Reviewed by Helyce
Before moving forward with this review, I feel like I need to make a disclaimer of sorts because, I really love Heidi Cullinan’s work. I have not read all of her extensive backlist but what I have read I have always enjoyed and have often been strongly moved on an emotional level. I read and enjoyed the first two books in this series, so it was a no brainer to accept Tough Love for review. But there were aspects of this book, namely the strong BDSM content, that I was unprepared for. So, I’m going to address it briefly, and then I’m going to move on from it and focus on the characters we meet here. I apologize in advance for any faux pas I make in my ignorance of this lifestyle. I mean no disrespect.
BDSM is a lifestyle that I know nothing about. Yes, I’ve read books where the characters partake, but I’ve been careful and chosen stories with what I call ‘bdsm lite’. Bondage and bedroom games take on a fantastical aspect for me in these books. A good author and his/her story can take me into the moment so much so that I can believe that the acts performed only enhance the couple’s sexual pleasure. In this story, the bdsm is far from lite and verges into extreme pain and what I can only term severe humiliation. I was also completely unprepared for a scene that included a ‘golden shower’ which apparently is one of the highest forms of trust that you can give your Dom. But, I don’t get it. I could not wrap my head around the “why” of it all. While Ms. Cullinan gave us a good story with obvious damaged and tortured characters, I still couldn’t connect the dots to the need for dominance, pain and humiliation. So, this part of the story, while clearly important and a huge part of the main characters, continued to push me so far out of my comfort zone that I put this book down about four times before I could finally finish it.
But finish it I did. Because I was invested in the characters, Steve and Chenco, and I wanted them to find their way. I may not have understood the why’s of their needs; at some point I was able to separate that part of them and just take the story of their road to romance and the other parts of their lives that were impacted by so many changes and hindrances from the past.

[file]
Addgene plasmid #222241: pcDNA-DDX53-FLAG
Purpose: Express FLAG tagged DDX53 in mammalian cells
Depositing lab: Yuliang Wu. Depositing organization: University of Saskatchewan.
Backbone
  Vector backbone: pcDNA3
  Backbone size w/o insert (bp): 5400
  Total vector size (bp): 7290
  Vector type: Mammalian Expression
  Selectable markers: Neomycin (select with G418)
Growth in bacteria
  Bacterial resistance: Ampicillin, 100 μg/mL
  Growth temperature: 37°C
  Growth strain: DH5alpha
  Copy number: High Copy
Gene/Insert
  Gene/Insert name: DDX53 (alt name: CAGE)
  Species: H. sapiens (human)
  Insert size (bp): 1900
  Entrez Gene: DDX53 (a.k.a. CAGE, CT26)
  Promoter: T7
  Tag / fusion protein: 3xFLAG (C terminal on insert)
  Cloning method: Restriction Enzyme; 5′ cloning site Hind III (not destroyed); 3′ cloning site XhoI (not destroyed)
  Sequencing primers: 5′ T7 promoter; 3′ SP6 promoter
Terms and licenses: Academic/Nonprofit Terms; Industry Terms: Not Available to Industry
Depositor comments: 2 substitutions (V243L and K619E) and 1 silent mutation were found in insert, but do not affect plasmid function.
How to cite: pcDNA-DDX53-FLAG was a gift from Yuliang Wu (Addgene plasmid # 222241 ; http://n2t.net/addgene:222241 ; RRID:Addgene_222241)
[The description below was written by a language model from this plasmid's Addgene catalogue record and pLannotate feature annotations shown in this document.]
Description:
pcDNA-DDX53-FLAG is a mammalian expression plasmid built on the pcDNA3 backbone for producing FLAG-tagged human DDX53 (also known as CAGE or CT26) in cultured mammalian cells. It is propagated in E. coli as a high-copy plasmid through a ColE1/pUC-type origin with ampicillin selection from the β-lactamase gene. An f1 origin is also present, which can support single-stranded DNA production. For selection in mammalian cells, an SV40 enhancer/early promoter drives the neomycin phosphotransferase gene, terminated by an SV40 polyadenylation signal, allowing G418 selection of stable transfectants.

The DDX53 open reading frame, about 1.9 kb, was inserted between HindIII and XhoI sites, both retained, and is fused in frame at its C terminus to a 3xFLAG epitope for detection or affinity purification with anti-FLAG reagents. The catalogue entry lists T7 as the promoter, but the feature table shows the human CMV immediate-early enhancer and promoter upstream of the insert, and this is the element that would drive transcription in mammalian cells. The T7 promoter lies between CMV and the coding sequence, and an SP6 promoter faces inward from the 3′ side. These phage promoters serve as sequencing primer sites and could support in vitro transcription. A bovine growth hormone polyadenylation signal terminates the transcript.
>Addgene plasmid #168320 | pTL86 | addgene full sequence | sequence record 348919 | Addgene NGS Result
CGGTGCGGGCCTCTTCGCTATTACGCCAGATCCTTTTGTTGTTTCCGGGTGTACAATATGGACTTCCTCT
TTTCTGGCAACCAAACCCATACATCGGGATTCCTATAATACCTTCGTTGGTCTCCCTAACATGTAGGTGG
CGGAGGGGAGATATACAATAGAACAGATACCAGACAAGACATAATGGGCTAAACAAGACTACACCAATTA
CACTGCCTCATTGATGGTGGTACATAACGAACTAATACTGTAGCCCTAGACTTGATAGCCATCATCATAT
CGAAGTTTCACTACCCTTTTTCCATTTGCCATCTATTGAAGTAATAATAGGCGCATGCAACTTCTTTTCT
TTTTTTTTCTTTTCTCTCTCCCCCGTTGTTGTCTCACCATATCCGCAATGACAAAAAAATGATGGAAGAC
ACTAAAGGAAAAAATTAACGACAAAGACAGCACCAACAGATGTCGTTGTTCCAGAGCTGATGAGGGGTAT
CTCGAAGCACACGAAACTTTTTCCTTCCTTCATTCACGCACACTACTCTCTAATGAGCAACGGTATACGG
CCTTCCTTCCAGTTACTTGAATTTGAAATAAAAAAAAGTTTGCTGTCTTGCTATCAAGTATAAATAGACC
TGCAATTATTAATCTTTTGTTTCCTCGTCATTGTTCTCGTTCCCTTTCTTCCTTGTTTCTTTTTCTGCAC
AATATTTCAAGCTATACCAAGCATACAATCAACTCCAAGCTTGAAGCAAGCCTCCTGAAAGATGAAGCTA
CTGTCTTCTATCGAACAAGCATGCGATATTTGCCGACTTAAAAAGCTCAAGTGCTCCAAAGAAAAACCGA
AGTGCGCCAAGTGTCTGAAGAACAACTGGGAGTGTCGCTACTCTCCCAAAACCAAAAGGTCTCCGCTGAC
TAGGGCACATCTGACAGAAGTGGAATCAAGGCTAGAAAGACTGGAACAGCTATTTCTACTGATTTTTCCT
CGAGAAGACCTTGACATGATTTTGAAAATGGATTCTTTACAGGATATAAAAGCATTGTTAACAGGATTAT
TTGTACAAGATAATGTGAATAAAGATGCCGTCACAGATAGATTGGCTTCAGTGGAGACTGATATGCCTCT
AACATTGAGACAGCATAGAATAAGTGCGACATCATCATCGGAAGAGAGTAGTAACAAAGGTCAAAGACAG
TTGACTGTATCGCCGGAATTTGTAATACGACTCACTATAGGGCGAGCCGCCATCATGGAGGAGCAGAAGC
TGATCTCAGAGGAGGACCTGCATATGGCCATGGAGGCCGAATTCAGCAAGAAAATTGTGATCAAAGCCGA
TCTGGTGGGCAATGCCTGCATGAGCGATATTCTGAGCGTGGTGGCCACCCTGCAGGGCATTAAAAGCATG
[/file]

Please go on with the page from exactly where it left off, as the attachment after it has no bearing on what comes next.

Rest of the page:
We are taken on a quite a ride with Chenco and Steve. Both men are living with emotional pain. Steve lives daily with the pain of an old relationship gone bad-only, he’s never truly ended it and is still involved in the most unhealthy of ways with his old friend. He thinks he’s doing the right thing, but he’s only postponing the inevitable. With Chenco, his pain comes from his own family. A mother who could not accept the fact that he was gay and a father who fed him lie after lie about Chenco’s half brother, MItch, so much so that he feared him.
We follow Steve and Chenco as they navigate their relationship. For Steve, his attraction to Chenco is wrought with guilt. He doesn’t seem to be able to move out of the past and this makes forging a new relationship difficult. While Chenco is definitely attracted to Steve he struggles with the introduction to Steve’s need for dominance and pain-something he has seen a good friend deal with and not in a good way. From the beginning, their relationship seems doomed for failure.
Until Crabtree swoops onto the scene and seemingly fixes Steve’s burden while providing Chenco with a future he had only ever dreamed of. Their relationship takes a positive jump as the story moves out of Texas and into Las Vegas. We are treated with the inclusion of the couples from the previous two books, Sam and Mitch (who is Chenco’s half brother) and Ethan and Randy. I adore this aspect of Ms. Cullinan’s writing style in this series. Each book seamlessly blends from one into the next and the characters from before enjoy secondary though necessary roles here. And like most romance books, just when you think you’re over the hump and things are going your way, something happens to break the idyllic sense of calm. The conflict here was predictable and I’m not surprised the author chose to end it the way she did. She tames that a bit by gifting us with a beautiful ending and a much needed reconciliation for Chenco.
In spite of my discomfort with certain aspects of this book, what worked for me in this story, was the sense of family that comes through strongly and is a big win for me in any story I read. Ms. Cullinan proves that family isn’t always the people you are related to by blood, but oftentimes the family you make with the people you choose to be in your life. Though I cannot gloss over the things that didn’t work for me here, I’m glad that I persevered and finished. I look forward to more by this author, but I will do a bit more research in the future.